What’s in a Name?

Written by BlackbirdGo October 14, 2021
The Plant

From Purple Urkle to Slurricane, names for strains can be memorable and sometimes downright absurd. But how do you even begin naming a weed strain? Whether it’s silly or it denotes a particular event or person, there are endless reasons behind how a strain is given its name. 

Before diving into the insane amount of names, we should begin by understanding where it all came from. Landrace strains, or the feral strains, laid the foundations of all the products you see at your local dispensary. The genetic makeup of those landrace strains have been crossbred since the 60’s and 70’s resulting in the array of strains we come to love today.

Durban Poison, Afghan Kush, Columbian Gold are a few landrace strains that have been genetically modified to be more sustainable, give different effects, yield larger amounts of product, and also to create different flavor profiles. These mentioned landrace strains were named after the distinct location from where it originated. The landrace genes will eventually die over time, but hybrids will always be created to support the building blocks for future strains.

So how is a name picked?

Oftentimes the names are combinations of the parent genes names like Blue Dream, for example. Blue Dream is a crossbreed of Blueberry and Haze. Other times, strains are often named after their distinct look or aroma. Houndstooth is a strain named after its attributes alluding that the trichomes are covered in white frost resembling teeth.

Shaped like its namesake, the Houndstooth is an example of a strain named for its physical appearance. Photo credit: Cannabis NB

Names including “Kush” indicate that the strain derives from an indica plant. For example, OG Kush, Bubba Kush, and Banana Kush. Then names that include fruit or any other food allow the consumer to imply what flavor profile it falls under like Girl Scout Cookies or Cherry Pie. 

Strains like Charlie Sheen and Margaret Cho are some that are obviously named after pop culture icons. Even the Pineapple Express strain was named after the popular 2008 film. If a breeder doesn’t feel like putting in too much effort into naming their strain, there are online generators available to randomly pick a catchy name for them.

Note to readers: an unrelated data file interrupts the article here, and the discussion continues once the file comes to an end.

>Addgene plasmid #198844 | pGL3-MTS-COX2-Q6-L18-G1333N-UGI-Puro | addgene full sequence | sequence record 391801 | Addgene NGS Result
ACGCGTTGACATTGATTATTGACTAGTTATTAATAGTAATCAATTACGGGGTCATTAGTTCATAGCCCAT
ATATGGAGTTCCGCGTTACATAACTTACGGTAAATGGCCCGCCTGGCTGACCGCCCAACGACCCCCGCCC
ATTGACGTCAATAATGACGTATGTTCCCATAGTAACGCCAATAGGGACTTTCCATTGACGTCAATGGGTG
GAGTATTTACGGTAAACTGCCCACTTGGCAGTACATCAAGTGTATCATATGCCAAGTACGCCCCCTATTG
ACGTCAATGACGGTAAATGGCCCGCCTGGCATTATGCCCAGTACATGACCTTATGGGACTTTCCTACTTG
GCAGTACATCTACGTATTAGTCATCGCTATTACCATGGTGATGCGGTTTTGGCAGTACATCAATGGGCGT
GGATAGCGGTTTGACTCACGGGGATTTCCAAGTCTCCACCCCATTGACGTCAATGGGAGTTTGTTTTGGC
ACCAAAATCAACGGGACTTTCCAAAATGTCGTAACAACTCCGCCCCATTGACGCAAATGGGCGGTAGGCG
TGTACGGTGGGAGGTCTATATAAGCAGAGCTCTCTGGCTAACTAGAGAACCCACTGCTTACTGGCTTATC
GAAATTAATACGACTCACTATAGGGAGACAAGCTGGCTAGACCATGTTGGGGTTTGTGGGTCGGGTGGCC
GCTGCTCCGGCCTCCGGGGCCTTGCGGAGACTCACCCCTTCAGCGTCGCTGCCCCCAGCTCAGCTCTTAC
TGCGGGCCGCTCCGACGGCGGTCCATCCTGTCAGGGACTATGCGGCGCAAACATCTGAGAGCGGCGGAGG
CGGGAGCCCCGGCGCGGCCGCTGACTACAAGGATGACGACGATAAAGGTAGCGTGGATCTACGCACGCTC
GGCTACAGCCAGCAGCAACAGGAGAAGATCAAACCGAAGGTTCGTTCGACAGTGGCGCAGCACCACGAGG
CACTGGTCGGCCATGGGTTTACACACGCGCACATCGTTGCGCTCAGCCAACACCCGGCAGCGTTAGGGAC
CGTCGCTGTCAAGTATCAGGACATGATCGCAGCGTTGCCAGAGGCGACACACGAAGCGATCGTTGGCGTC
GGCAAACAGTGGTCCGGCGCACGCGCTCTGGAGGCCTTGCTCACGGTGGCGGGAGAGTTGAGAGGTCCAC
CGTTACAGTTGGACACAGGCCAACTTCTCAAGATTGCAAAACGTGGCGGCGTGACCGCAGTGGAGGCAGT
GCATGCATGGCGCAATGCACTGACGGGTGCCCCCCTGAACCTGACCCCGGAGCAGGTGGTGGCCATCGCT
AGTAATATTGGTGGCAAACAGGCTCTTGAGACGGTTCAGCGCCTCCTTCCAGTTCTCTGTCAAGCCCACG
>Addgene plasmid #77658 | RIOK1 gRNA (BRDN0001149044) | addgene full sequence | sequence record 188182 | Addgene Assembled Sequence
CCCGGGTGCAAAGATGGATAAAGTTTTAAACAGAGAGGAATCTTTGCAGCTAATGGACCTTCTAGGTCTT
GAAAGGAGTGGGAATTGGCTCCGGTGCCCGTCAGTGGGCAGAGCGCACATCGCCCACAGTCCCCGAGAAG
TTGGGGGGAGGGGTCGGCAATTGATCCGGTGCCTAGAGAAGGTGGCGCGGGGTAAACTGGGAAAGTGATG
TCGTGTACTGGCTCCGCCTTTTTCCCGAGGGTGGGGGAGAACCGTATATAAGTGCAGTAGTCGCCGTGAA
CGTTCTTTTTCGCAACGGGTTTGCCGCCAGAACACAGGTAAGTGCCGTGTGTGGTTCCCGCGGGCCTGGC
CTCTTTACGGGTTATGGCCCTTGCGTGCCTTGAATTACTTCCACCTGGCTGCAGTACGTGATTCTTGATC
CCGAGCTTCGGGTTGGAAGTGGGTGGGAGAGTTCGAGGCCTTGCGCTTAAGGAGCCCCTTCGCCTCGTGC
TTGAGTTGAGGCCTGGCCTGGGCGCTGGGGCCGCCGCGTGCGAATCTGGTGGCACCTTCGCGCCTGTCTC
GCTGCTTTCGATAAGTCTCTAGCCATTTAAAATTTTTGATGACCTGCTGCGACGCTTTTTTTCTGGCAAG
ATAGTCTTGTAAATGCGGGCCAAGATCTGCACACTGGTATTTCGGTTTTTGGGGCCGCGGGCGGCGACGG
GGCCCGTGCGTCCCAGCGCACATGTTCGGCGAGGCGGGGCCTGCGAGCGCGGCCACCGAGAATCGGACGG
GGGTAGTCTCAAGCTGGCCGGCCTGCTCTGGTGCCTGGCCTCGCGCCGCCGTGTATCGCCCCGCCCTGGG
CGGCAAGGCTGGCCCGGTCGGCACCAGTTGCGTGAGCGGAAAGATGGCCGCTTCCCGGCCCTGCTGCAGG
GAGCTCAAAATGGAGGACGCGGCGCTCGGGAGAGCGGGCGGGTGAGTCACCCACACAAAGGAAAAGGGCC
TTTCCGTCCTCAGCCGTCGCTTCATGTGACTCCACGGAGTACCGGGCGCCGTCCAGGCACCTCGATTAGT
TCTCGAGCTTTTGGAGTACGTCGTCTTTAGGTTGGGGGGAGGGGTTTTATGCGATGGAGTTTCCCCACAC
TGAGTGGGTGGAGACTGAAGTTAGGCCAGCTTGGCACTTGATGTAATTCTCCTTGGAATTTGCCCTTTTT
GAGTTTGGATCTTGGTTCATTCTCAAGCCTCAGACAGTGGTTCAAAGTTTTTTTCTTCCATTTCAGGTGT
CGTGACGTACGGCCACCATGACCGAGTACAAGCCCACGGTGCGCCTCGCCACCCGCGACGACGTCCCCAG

There is no particular equation in which a strain is given its name, but sometimes the names are a mix of its parent genes or it’s named solely on the basis of marketing purposes. Since there are thousands of strains on the market, it’s easier to brand and differentiate if the name is more memorable. 

But why are these wacky names so important?

It’s a definite advantage to have a catchy name when it comes to cannabis. Some names have become iconic and even copied by other breeders. Once a particular strain becomes popular in this vast market of cannabis, competitive breeders will rush to create similar strains. 

Consumers tend to pick strains based on familiarity. White Widow is a household name and most cannabis connoisseurs will recognize it. However, White Widow is not the only one of its kind. 

Famous for its stimulating effects, White Widow is a sativa-dominant hybrid that many other strains attempt to copy. Photo credit: Leafly.com

Originally crafted in the Netherlands, the White Widow was introduced in the mid-90’s and was popularized after winning the first prize at the Cannabis Cup. Dutch Flower, which had a similar phenotype to White Widow, snagged second place that very same year. Because of varying legalities across states and even countries, cannabis strains are rarely copyrighted or trademarked. Therefore, dupes of strains will infiltrate the market just to compete with the big names. 

Popular Strains to Try

If you’re into consuming your cannabis in flower form, Stiizy’s Pink Champagne may fancy you. Pink Champagne is a hybrid of Grandaddy Purple and Cherry Pie, and its flavor profile is a mixture of grapes and berries. 

Perhaps you prefer something more portable like a cartridge. The Tropic Thunder cartridge gives effects of a manageable and mellow buzz with top notes of floral aromas ending in an herbaceous flavor. It’s perfectly packaged to bring to a picnic with your favorite people.

Bio Jesus comes as a pre-roll for those who like to keep it simple. The great thing about pre-rolls is that it gives the consumer samples of strains without having to buy more than you need. This strain produces a euphoric haze and helps reduce symptoms of insomnia.

Wedding Cake has gained popularity in the last few years, and according to Weedmaps, is the most popular strain of 2021. It’s a hybrid of Triangle Kush and Animal Mints and tastes like-- you guessed it, cake. This strain comes in many forms but the disposable vape is highly convenient to pack on the go.

If you’ve got an oral fixation, maybe a gummy edible would work for you. Though edibles are slow and steady, they don’t miss when it comes to the high. Pink Lemonade comes in a chewy form if you don’t want your house smelling like you hotboxed it. This strain has notes of lemon, grapefruit, and pineapple. It’s like summertime in a bite, and who doesn’t like that?

The Future of Strange Names

As breeders continue to crossbreed phenotypes and modify effects, the naming will be limitless. Because there are dupes of popular strains infiltrating the market, as time goes on, the names will more so reflect the branding of the growers or companies so they can stand out from the crowd. 

Maybe you’ll be open to trying something like Cheetah Piss in the near future. Let’s hope it tastes better than it sounds.